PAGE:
My grandmother, my mother's mother, was lost. I see that now, I wish I had seen that when I was growing up. I feel lost as well. If Oma and I had been able to have conversations about being lost, she might have found herself and I may have a better sense of who I am. Finding myself is proving to be hard to do.
A clue to how lost Oma was? Oma wore her 1960 hair in the same hairdo she did in 1930. It was interesting to watch her comb her long hair in the morning and carefully roll it up around a hair form, a pile of hairpins at the ready to make it look like a horizontal French Twist. I didn’t understand the significance of keeping her hair in a style that was a reflection of her life before everything was lost in 1938… until recently.
I am someone who tries harder than they should at some things. Oma did the same. In helping someone write a lab report, I realized that I wasn’t only proofing and tweaking the data, as I was lead to believe, but I just had raw data and pictures with an outline wrapped up with an expectation that I would do it all by myself. Keeping my commitment, I started from scratch; the hardest part of the report was lining up the pictures. The report was sent off, then sent back to me for revisions, with the carefully arranged photos stripped of their placement and thrown around the report. With the revisions made, I started to painstakingly realign the photos, then remembered a lesson learned from Oma.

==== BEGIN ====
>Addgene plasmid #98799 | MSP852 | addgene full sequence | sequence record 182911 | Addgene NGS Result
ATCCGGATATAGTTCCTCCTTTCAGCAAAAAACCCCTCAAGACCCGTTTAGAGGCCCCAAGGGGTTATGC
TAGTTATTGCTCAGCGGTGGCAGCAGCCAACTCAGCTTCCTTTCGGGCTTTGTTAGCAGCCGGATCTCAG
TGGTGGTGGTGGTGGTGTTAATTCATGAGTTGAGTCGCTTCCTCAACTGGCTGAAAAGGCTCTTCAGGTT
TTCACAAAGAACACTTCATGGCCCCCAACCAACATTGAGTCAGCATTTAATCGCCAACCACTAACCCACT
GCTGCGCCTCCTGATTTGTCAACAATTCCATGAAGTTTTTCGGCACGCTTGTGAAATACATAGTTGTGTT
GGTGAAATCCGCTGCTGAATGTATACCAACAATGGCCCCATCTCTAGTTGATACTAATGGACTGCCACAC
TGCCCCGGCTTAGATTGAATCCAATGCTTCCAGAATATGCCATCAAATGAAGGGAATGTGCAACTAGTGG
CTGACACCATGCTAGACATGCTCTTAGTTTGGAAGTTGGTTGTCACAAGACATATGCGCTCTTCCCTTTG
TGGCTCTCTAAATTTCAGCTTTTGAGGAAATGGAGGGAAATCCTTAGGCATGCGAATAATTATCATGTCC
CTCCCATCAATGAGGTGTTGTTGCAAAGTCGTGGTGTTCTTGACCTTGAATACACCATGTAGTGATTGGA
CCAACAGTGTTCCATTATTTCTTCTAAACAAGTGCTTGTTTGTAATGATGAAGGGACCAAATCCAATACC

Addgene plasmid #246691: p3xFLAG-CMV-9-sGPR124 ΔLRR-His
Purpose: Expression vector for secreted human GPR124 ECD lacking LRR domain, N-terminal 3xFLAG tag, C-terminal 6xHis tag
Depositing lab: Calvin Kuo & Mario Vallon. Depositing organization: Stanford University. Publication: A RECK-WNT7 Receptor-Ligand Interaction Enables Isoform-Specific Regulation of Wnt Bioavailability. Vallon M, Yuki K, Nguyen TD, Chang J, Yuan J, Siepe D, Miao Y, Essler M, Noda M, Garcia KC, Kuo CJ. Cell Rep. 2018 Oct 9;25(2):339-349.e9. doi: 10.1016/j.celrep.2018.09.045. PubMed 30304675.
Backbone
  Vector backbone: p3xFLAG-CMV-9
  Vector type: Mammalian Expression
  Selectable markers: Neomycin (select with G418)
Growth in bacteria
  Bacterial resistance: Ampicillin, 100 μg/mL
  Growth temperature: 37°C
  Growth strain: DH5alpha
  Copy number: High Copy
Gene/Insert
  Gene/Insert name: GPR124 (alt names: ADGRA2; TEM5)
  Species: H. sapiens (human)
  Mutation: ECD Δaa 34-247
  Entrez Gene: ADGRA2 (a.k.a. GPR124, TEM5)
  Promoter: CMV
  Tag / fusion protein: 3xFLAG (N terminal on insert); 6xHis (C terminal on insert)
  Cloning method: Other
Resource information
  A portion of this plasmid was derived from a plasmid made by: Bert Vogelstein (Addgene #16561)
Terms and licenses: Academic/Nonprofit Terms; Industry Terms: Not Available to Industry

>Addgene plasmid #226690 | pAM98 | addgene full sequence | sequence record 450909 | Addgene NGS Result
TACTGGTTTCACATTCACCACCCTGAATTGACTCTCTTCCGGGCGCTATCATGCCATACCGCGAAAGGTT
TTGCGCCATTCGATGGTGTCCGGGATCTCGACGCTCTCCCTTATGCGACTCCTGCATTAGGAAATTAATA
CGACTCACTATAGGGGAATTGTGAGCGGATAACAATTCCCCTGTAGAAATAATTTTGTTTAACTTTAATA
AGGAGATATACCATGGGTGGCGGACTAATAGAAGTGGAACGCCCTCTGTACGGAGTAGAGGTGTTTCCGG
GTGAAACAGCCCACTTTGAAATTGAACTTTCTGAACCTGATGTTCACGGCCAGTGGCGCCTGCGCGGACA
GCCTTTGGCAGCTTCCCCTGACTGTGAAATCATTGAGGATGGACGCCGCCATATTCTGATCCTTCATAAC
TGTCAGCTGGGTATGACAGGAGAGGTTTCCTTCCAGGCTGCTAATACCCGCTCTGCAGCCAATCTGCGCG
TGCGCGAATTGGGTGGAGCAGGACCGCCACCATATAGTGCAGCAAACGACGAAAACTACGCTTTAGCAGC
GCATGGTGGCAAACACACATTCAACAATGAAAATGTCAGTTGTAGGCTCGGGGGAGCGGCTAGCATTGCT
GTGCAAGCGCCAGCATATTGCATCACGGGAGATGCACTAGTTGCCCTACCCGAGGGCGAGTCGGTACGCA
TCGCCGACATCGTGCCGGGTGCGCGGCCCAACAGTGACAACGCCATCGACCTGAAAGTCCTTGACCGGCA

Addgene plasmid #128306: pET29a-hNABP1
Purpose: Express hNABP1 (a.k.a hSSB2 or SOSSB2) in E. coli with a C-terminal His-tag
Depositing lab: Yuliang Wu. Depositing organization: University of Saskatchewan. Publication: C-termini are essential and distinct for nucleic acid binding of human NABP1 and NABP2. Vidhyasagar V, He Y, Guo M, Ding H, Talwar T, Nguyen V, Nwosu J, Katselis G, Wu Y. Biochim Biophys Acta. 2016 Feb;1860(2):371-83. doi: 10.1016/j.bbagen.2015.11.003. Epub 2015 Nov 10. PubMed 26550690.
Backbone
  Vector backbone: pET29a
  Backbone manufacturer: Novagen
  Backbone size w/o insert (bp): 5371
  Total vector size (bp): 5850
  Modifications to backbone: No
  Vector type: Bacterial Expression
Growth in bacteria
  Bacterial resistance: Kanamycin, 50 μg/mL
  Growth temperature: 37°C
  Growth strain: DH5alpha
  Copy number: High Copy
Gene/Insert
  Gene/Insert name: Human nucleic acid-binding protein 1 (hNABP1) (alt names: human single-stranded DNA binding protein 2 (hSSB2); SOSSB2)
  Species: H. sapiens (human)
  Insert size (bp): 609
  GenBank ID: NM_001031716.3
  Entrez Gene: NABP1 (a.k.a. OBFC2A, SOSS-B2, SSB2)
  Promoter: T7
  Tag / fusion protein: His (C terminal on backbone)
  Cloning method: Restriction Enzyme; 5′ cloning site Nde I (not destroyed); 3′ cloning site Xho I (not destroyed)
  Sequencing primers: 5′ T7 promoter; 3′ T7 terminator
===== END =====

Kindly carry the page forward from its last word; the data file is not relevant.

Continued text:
Oma made her living in the United States as a seamstress. She once had a household staff to manage before coming to the United States and now she was a seamstress. My mother doesn’t know where the sewing skills came from. Working in the upscale sweatshops of Beverly Hills, I remember one job site that I visited where they were making satin nightgowns. The material was thicker and nicer than I had seen in any department store. I think that Oma recognized that she needed to be content working in sweatshops with bosses that would tell her what to do and how to do it, their choices and decisions, not hers.
Oma didn’t want to work from home. She told me that she tried that once. A gentleman brought in a pair of trousers to be hemmed. She looked at the seams and after he left, she took apart the entire trousers. She worked all weekend stitching the pants because she didn’t like the workmanship. The customer picked up the pants, paying her for the hemming. There was no recognition of the careful reconstruction of the garment, and all my grandmother had to show for a weekend lost was a few dollars for hemming a pair of pants.
I sent the revised, corrected report back as a text file, with the words “photos” indicating where they should be.